Tun Phorsacphear, managing director of Jamson Pest Management: 'Have you seen the rats here? They are huge!' Photograph: Scott Howes
Tun Phorsacphear kills pests for a living. The 28-year-old managing director of Jamson Pest Management and Julius Thiemann had a skin-crawling talk – complete with dead specimens. Phorsacphear explained the difficulties of controlling rats, roaches and mosquitoes, and how the improper use of pesticides is putting the nation’s health at risk.
What are the most dangerous pests you fight?
Mosquitoes cause most problems in Cambodia. I have a relative who works as a doctor in a hospital. He told me that dengue fever is no longer only affecting just children massively but also adults. The problem is mosquitoes are very hard to get under control. If you kill all mosquitoes with sprays in only one house in a community with 50 houses, they will return after three days because they take refuge in the other houses until the insecticide loses its effect. If you want to fight mosquitoes in a community effectively, you have to kill all of them in 80 per cent of all the houses. My mission is to kill all the mosquitoes in Cambodia – but only rich people can afford pest control services.
Do people try to get the pests under control themselves?
Yes, many buy chemicals from Thailand and Vietnam in the big markets like O’Russey but cannot read the instructions for use because it is neither in Khmer nor English. The vendors don’t know how to use the chemicals either, so people don’t use it properly. They are not wearing special protection like breathing masks and protective suits and put their health at serious risk.
What are the risks of improper use of these chemicals?
They have a dangerous step-by-step effect, especially for farmers in the countryside who live far from hospitals. First, the skin itches, and after a while it can come off. People cough for a month but don’t go to a doctor because they don’t know where the symptoms come from. After a month or so, they suddenly start to cough up blood and only then they see a doctor. The long-term cause of theses chemicals is often lung and skin cancer.
What do you do about rats?
Usually rats are scared of cats, but have you seen the rats here? They are huge! Cats are afraid of the rats. People are disgusted with rats and they try to poison them or kill them in traps. The problem is that dead rats begin to smell. The rats smell their dead friends and know what they have eaten so they won’t eat the poison. But you can buy poison that promises the dead rat won’t smell. But it doesn’t work so well. I have tested it.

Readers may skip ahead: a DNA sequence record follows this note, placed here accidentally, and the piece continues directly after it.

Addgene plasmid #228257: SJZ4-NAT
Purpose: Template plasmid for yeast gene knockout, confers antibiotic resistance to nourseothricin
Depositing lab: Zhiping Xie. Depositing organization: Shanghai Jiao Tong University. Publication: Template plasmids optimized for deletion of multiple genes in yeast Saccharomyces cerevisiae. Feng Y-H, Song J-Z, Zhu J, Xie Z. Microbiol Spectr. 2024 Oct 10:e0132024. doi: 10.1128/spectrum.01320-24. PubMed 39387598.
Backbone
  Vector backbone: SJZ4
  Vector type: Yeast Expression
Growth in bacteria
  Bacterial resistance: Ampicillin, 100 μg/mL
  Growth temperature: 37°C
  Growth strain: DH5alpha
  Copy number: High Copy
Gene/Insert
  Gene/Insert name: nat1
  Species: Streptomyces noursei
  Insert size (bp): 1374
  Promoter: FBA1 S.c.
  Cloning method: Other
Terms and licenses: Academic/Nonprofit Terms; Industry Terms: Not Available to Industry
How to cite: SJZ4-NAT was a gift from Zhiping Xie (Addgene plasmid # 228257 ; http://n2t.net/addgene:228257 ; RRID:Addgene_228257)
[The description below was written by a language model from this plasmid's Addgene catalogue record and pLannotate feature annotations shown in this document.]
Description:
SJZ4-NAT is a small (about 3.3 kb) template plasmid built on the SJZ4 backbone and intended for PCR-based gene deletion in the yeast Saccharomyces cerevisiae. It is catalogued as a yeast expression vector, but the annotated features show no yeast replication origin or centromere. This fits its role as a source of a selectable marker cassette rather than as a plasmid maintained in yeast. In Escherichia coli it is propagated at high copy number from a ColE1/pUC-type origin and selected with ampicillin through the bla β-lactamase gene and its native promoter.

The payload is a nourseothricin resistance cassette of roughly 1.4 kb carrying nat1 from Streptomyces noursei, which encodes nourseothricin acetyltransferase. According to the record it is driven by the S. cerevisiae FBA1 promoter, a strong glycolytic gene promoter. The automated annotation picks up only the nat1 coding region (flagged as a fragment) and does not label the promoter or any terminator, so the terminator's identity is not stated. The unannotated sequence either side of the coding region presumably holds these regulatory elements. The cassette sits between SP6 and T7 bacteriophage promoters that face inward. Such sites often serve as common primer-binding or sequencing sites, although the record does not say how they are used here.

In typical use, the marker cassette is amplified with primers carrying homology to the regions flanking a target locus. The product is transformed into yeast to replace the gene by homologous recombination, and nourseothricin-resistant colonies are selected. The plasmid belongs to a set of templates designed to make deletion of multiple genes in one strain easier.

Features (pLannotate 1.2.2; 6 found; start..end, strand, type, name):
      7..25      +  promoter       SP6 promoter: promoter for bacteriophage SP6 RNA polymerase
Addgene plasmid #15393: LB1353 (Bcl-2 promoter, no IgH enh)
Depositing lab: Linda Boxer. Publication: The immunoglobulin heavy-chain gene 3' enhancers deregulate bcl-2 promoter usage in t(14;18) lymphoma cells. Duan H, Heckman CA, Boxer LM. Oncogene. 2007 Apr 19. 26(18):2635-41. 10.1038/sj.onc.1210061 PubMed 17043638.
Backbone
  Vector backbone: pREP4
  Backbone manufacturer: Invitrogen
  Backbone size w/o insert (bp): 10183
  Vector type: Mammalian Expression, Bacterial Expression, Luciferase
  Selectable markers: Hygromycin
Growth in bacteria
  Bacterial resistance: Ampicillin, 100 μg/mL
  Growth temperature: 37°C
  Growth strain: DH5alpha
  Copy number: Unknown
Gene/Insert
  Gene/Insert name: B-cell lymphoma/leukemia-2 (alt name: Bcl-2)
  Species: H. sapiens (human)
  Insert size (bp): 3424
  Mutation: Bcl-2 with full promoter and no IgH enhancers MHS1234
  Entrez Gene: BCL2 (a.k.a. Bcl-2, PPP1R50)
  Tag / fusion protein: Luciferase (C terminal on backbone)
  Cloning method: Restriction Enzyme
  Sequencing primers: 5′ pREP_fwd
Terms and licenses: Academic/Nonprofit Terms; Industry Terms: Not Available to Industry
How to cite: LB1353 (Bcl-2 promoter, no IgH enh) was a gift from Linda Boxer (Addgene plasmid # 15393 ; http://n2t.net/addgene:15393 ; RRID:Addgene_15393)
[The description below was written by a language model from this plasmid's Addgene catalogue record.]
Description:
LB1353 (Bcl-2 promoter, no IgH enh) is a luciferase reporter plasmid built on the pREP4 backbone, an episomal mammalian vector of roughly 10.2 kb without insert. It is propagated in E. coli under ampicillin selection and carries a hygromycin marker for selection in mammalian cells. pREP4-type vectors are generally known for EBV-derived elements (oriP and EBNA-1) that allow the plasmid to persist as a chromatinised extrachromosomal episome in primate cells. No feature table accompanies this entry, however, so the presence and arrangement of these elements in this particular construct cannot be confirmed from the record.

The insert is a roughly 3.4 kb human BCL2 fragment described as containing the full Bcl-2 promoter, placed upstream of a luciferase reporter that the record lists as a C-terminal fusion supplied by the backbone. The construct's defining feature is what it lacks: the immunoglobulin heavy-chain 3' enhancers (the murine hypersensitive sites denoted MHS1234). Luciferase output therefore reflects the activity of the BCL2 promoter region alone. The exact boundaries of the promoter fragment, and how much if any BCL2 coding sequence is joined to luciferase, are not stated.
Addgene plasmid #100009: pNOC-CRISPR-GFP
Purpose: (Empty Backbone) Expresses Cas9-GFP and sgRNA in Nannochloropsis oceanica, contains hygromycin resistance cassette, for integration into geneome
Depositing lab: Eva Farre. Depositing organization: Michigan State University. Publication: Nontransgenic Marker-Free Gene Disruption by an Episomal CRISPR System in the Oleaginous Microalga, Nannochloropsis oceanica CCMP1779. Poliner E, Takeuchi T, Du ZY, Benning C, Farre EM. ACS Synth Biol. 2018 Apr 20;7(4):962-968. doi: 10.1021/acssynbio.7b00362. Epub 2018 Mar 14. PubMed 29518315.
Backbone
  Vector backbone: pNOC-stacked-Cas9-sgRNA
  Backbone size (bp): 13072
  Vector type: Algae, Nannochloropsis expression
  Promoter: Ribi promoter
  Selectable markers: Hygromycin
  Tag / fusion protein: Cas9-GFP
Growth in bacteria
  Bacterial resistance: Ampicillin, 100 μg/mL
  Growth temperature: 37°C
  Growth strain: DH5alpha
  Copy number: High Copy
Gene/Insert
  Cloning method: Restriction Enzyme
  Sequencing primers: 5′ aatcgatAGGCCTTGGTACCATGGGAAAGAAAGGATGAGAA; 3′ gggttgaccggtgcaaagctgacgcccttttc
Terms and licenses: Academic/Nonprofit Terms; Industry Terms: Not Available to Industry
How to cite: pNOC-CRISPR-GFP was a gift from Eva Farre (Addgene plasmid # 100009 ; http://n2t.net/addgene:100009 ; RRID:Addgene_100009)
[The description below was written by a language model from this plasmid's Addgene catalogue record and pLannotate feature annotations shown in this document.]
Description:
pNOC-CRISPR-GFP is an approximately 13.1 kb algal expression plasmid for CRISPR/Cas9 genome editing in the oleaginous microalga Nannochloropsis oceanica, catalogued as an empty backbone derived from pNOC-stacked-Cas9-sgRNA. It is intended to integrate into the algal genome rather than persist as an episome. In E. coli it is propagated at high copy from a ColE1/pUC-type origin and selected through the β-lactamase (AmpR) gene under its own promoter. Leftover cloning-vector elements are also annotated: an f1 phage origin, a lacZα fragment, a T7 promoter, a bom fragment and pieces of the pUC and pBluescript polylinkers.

How did you test that?
I test all chemicals in a warehouse before I use them for the first time. I buy the rats for testing in the market or my staff catch them in traps. To test if the rat wouldn’t smell after it had died, I fed it the chemical. After three days, it died, and after five days, it began to stink, so I will not tell my customers it won’t. I also test chemicals on insects like bed bugs (which are hard to kill because they travel from human to human), and cockroaches.
So does that mean the fried insects like crickets, spiders and cockroaches you can buy and eat in the markets are killed with chemicals?
No, that would be too expensive for the people who catch the insects. Insects for eating are usually caught in big blue traps near rice mills.
What other vermin cause damage or disease in Cambodia?
After mosquitoes and rodents like rats, termites are the third-biggest problem. They cause millions of dollars worth of damage in Cambodia every year. The problem is that lots of wooden interiors are status symbols to people in Vietnam, Thailand and Cambodia. Termites love wood, but you never see them because they have their nests in the walls and the floor. Houses can have up to four different termite colonies, and people don’t notice until it is too late. Especially in the countryside, people don’t fumigate their houses because it is too expensive, so sometimes their houses just collapse.